AFTER SPENDING SEVERAL reclusive years painstakingly illustrating the vellum folios of a single copy of an 11th century Bible, a monk's stylized handiwork would be set aside in a monastic library where only a select few would ever witness its craftsmanship and beauty. Hopefully this same fate doesn't await the wildly creative and often exquisite, handmade, one-of-a-kind and limited edition artists' books in "Westward Bound," a new exhibit at the Finch Lane Gallery/Art Barn.

The exhibit, produced by the University of Utah Marriott Library Book Arts program and cosponsored by the Rocky Mountain Chapter of the Guild of Book Workers and Utah Calligraphic Artists, showcases the work of 31 regional book artists and 11 invited artists of national and international distinction."Westward Bound" and the 1998 Summer Artist Book program are the culmination of three years of book art activities, classes and workshops at the U of U. According to Sidney E. Berger, head of special collections at the University of California, Riverside, the result is a celebration of the "artistry of traditional letterpress, thoughtfully restrained typography, sensitively rendered illustration, and bindings that unite beauty and function."

With the renaissance of traditional handcrafts in the 1950s and '60s, printing and bookbinding were revitalized by book arts programs in a number of our nation's universities. Here hundreds of eager students were initiated into the once exclusive club of the handmade book. During this period, press printers and bookbinders began to view themselves as artists, creating what would become the modern book arts movement.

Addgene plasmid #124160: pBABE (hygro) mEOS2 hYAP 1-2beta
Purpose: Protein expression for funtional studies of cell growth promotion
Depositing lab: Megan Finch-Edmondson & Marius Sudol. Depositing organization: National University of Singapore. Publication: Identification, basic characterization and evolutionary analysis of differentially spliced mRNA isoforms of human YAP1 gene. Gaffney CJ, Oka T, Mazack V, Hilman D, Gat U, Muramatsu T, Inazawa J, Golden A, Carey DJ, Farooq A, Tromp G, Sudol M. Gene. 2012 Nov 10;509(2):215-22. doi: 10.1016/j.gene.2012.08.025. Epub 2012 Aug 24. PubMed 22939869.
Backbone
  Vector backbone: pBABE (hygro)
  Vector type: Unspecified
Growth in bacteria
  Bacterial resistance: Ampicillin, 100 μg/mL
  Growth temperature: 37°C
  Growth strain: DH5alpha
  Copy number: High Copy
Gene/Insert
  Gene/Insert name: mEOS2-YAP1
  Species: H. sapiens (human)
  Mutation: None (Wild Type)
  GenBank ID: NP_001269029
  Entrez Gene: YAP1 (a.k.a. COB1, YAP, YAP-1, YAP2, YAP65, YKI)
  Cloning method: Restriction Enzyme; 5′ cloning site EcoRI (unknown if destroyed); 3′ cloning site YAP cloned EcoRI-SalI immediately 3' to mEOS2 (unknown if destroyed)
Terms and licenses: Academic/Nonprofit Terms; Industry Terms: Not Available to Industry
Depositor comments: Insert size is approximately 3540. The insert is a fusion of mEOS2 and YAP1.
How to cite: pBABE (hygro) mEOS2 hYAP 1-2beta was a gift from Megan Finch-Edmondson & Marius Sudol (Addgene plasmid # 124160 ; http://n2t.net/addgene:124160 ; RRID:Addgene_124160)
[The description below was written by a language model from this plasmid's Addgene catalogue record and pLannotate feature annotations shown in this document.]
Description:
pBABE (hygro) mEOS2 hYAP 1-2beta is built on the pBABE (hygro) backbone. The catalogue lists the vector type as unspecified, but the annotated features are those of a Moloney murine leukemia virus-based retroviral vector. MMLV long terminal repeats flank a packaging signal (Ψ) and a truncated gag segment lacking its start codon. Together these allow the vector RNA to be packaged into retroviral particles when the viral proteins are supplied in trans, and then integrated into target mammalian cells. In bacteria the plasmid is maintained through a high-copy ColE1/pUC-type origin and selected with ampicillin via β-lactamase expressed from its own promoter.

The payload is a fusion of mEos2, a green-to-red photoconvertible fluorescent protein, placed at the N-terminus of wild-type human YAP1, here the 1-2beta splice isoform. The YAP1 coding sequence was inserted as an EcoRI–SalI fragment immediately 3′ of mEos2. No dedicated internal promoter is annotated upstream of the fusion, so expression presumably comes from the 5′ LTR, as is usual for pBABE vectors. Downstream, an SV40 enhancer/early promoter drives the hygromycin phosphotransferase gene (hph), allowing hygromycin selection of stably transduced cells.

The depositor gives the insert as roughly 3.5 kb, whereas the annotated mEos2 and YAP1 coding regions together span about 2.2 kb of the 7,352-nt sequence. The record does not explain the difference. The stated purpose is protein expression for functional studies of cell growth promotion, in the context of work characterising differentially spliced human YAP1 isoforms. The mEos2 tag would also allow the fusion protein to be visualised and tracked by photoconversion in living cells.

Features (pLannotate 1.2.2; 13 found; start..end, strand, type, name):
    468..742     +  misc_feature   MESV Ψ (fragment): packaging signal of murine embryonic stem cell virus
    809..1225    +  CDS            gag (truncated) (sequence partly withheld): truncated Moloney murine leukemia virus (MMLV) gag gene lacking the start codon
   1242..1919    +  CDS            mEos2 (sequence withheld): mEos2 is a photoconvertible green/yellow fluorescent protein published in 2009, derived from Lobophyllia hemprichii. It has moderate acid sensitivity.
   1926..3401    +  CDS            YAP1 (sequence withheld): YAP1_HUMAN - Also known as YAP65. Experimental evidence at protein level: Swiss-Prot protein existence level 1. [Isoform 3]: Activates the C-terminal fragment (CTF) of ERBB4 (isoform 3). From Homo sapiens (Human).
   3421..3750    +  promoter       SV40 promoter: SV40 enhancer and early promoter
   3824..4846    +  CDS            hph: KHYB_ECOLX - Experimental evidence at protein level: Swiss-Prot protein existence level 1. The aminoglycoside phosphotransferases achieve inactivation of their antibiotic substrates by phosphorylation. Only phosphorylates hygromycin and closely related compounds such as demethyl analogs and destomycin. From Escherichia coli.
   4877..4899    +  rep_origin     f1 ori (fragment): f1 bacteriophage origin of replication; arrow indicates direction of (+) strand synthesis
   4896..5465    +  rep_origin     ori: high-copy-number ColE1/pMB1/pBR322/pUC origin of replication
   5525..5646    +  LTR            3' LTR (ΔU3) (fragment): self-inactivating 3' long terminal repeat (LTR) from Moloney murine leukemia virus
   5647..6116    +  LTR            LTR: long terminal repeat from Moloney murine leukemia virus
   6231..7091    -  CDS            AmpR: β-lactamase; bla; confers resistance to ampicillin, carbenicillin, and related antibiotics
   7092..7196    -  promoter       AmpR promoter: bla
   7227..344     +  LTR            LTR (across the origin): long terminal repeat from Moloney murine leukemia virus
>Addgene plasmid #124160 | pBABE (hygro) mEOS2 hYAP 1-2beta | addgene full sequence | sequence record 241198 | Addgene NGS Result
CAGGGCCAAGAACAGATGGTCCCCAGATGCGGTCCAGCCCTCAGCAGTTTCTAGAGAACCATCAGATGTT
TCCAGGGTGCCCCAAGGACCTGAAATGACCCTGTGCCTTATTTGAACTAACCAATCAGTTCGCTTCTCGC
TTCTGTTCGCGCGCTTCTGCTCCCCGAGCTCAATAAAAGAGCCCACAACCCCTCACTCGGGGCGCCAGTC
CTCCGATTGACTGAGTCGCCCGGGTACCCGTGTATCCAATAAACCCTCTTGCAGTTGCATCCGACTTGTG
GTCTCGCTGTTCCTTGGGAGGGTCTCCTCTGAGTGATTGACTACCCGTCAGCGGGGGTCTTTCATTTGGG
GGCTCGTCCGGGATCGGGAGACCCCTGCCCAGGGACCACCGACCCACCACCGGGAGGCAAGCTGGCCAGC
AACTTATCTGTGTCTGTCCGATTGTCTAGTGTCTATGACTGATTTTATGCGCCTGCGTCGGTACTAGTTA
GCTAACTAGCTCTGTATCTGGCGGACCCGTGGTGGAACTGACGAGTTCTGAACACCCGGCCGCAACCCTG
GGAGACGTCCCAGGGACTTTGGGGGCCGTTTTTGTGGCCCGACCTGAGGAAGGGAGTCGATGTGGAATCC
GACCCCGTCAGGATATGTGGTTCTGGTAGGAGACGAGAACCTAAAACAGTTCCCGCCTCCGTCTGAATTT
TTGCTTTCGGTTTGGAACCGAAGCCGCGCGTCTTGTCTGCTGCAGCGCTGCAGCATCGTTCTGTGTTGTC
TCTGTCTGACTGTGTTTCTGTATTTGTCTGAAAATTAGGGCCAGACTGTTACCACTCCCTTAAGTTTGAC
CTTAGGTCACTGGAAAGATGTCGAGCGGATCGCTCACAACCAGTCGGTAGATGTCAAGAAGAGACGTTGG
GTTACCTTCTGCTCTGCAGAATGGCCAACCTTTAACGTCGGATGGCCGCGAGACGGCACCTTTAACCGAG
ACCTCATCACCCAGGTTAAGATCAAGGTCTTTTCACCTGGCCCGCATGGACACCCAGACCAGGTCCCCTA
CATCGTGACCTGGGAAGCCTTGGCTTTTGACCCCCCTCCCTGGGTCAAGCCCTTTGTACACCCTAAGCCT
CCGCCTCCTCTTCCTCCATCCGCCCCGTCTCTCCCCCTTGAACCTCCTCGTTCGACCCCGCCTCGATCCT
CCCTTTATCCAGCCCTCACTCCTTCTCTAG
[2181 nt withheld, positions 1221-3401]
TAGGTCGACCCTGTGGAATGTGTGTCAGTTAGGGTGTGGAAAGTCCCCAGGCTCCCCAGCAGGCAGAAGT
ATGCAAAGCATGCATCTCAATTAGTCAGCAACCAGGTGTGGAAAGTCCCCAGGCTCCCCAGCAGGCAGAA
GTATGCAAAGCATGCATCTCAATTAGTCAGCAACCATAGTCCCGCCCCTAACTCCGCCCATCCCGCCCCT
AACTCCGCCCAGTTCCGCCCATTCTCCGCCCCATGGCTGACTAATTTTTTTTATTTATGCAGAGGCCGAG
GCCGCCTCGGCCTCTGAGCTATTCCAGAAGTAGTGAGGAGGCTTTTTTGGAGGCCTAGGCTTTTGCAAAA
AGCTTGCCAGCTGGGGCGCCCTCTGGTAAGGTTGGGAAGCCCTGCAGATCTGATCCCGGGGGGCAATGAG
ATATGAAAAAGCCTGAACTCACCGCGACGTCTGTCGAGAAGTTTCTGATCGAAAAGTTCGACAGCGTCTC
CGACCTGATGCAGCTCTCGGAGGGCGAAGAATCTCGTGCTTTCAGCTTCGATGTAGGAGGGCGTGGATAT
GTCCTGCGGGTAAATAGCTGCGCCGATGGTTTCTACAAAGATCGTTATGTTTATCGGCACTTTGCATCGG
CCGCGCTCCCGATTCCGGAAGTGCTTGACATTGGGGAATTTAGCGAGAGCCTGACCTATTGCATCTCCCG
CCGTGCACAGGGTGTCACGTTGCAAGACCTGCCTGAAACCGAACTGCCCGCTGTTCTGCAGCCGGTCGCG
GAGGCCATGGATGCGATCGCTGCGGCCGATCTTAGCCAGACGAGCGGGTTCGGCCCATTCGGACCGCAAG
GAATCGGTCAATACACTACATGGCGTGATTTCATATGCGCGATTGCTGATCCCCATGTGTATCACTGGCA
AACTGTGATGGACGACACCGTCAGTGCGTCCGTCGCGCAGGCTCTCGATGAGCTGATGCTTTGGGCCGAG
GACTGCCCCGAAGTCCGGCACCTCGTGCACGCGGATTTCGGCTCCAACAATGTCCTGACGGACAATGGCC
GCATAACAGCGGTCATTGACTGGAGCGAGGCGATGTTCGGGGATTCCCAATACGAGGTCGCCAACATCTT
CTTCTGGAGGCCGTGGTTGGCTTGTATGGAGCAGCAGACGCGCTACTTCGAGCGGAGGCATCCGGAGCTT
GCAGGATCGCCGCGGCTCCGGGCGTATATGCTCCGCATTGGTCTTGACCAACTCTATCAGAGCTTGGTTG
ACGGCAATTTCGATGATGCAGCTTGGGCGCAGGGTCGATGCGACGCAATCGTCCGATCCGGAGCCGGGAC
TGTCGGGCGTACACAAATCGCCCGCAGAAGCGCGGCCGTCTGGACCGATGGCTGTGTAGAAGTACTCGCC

By the '70s, the book arts community had split into two factions - those who produced distinctively bound letterpress books printed on handmade paper and those who were more visionary, creating non-traditional, one-of-a-kind or severely limited edition books. These books took a long time to produce, incorporating such artist techniques as sculpture, canvases, three-dimensional objects and innovative notions about what constituted text. Some of these books had no words; some were made of found objects - pieces of glass, hair pins, twigs, cloth, buttons; some used highly nontraditional materials - mylar, sheets of metal, wood, string, wire and stone. It's this later interpretation of book art that viewers will encounter in "Westward Bound."

While many of the books in the exhibit are examples of superb design and execution, several - and unfortunately they are by some of our local artists - appear to be no more than competent mock-ups of a commercial artist's book proposal. Certainly this is due to the short time Utah artists have been involved in the art form. However, these weaker works are just as engaging and clever as the better-executed pieces and worthy of investigation.

As part of "Westward Bound," the Marriott Library's Books Arts Program has invited internationally recognized book artist Claire Van Vliet to conduct lectures and workshops. (See adjoining box.) Well-known guest book artist/papermaker Dianne Reeves and artist/book dealer Edwina Leggett have also presented earlier workshops.

"Westward Bound" will be at the Finch Lane Gallery/Art Barn, 1325 E. 100 South (Reservoir Park) through July 23. In the future, the exhibit will travel to numerous exhibition venues throughout the western states.

For more information on the exhibit call 596-5000.



Lecture and workshop

June 15-26 - Intensive workshop with Van Vliet at the U of U Art Department, room 258, 9 a.m.-5 p.m.

June 23 - Lecture with Van Vliet at the U of U Marriott Library/Gould Auditorium, 7 p.m.